Wolfgang’s Vault Hit With Class Action Copyright Suit

When entrepreneur William Sagan opened up “Wolfgang’s Vault” in 2006, and began streaming a massive archive of concert recordings online, he also opened up knotty legal dispute.

Sagan has been sued a half dozen times over the years, including by the Grateful Dead and Led Zeppelin, for alleged copyright infringement. The latest to get in on the action is Greg Kihn, of the power pop act the Greg Kihn Band, known for early ’80s hits “Jeopardy” and “The Breakup Song (They Don’t Write ‘Em).”

In a suit filed in San Francisco federal court on Sept. 14, Kihn alleges that Wolfgang’s Vault is selling access to more than a dozen live concert recordings from 1976 through 1986, as well as Kihn’s appearances on the “King Biscuit Flower Hour” radio show.

Sagan is also currently fighting a federal suit in New York against six groups of music publishers. Kihn’s suit is filed as a class action, and seeks to represent the artists whose recordings appear on the site.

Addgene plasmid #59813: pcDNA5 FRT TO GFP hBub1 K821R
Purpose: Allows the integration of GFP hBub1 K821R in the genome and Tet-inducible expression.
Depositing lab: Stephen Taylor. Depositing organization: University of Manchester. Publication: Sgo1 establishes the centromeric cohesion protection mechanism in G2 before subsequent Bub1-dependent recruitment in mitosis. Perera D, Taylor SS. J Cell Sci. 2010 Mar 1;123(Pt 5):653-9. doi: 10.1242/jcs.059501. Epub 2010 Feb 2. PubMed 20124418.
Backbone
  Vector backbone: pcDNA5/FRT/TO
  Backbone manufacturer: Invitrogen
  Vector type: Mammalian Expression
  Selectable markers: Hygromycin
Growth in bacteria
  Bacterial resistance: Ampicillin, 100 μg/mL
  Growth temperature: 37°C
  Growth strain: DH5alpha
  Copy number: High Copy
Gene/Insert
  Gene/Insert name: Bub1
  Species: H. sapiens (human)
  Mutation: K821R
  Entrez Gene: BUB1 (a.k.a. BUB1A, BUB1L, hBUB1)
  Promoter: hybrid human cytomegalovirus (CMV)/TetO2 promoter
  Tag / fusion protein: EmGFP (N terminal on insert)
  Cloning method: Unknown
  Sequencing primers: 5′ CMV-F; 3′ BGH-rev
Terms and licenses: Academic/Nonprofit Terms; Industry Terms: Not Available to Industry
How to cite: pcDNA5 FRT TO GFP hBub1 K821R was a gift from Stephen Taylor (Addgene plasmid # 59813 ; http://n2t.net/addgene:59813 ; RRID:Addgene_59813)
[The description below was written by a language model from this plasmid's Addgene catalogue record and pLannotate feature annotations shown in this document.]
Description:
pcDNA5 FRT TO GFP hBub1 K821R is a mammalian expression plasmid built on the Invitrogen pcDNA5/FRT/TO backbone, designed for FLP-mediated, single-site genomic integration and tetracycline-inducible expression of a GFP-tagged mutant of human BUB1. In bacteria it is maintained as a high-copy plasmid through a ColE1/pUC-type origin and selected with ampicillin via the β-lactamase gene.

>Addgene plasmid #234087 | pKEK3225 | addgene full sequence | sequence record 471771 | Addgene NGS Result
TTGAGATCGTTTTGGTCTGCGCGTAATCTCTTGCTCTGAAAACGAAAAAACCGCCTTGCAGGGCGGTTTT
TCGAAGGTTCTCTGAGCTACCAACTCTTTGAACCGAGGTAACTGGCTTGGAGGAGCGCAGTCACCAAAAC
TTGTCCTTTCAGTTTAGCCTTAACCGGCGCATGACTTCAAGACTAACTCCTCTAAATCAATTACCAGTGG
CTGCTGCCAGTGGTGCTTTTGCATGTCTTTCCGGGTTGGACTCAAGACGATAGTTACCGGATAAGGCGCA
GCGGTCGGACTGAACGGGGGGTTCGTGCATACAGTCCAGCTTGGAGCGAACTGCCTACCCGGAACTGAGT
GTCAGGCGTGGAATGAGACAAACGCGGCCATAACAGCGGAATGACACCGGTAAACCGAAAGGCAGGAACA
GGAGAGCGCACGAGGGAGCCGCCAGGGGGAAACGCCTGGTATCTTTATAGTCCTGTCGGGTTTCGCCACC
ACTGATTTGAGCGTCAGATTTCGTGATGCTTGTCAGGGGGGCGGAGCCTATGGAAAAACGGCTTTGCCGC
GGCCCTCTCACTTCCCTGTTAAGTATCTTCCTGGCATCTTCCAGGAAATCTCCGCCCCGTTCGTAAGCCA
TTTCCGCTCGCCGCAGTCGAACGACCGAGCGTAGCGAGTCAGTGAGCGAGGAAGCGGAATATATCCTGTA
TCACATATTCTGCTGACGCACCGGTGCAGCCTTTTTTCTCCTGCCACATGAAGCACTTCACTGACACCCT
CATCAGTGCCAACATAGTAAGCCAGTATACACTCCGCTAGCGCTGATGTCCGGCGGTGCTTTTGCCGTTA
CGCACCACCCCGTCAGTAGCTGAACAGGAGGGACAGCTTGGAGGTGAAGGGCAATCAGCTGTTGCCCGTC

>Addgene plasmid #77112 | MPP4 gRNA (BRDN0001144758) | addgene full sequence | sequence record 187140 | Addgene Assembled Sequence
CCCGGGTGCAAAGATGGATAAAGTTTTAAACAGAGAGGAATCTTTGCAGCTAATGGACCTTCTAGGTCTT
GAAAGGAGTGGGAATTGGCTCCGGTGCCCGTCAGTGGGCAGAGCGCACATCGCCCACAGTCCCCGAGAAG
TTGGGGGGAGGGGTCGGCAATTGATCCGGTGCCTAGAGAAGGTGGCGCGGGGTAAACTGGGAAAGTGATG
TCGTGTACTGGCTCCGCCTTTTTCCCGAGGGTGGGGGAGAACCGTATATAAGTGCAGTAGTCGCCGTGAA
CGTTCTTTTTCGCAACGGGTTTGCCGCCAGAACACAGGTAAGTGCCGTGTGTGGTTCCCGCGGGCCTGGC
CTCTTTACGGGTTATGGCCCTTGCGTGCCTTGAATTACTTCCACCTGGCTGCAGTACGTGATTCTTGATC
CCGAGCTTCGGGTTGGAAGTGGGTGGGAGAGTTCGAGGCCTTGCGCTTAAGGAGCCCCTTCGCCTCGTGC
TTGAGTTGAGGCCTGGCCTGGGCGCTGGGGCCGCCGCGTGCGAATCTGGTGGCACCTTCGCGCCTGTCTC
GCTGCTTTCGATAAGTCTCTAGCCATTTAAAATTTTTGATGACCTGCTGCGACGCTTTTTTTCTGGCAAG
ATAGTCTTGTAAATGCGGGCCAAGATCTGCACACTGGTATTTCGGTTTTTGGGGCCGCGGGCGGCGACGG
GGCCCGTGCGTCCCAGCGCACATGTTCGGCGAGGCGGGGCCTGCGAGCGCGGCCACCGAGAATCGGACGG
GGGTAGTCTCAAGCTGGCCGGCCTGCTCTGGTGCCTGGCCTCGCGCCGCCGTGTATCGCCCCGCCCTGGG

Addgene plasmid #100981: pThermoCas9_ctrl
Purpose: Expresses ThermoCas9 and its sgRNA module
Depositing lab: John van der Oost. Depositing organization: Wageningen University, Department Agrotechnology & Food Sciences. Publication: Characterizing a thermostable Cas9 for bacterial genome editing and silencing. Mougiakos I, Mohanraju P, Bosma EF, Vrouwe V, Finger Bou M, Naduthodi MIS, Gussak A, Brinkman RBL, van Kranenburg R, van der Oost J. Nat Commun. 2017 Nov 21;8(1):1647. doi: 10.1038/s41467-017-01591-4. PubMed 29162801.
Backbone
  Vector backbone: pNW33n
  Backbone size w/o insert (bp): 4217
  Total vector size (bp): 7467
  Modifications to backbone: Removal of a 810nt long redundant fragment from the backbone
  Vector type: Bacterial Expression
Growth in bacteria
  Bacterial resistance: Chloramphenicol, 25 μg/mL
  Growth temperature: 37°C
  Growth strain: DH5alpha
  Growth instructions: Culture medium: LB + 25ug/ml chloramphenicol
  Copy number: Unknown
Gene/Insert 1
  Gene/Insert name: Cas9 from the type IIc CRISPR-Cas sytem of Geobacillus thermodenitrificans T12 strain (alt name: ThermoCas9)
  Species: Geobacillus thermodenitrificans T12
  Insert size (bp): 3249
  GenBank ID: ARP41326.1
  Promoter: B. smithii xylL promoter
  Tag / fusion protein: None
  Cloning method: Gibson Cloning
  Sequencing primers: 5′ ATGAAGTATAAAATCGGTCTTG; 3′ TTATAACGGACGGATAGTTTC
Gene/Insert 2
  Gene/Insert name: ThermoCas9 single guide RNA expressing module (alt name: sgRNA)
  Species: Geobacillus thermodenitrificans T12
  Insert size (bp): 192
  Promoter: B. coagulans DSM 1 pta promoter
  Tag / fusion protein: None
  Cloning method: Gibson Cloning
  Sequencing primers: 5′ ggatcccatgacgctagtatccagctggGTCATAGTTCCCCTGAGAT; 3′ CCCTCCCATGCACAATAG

In 2002, Sagan acquired the archive of San Francisco concert promoter Bill Graham, said to be one of the largest private collections of concert recordings. Sagan supplemented his holdings by acquiring a dozen other collections, including the King Biscuit radio show. Wolfgang’s Vault sells access to the recordings for $39.99 per year.

In the dispute with the music publishers, Sagan’s attorneys have alleged that he has paid out royalties under compulsory licenses, and that the plaintiffs failed to object to that arrangement in a timely fashion. The publishers’ attorneys have countered that the performances are ineligible for compulsory licenses because they were originally made without the artists’ permission and because Wolfgang’s Vault failed to give advance notice as the law requires. Both sides are seeking summary judgment in their favor.

Sagan’s attorney, Michael Elkin, did not immediately respond to a request for comment on the new lawsuit. Neville Johnson, of Johnson & Johnson LLP, and Daniel Warshaw, of Pearson, Simon & Warshaw, LLP, are representing the plaintiffs.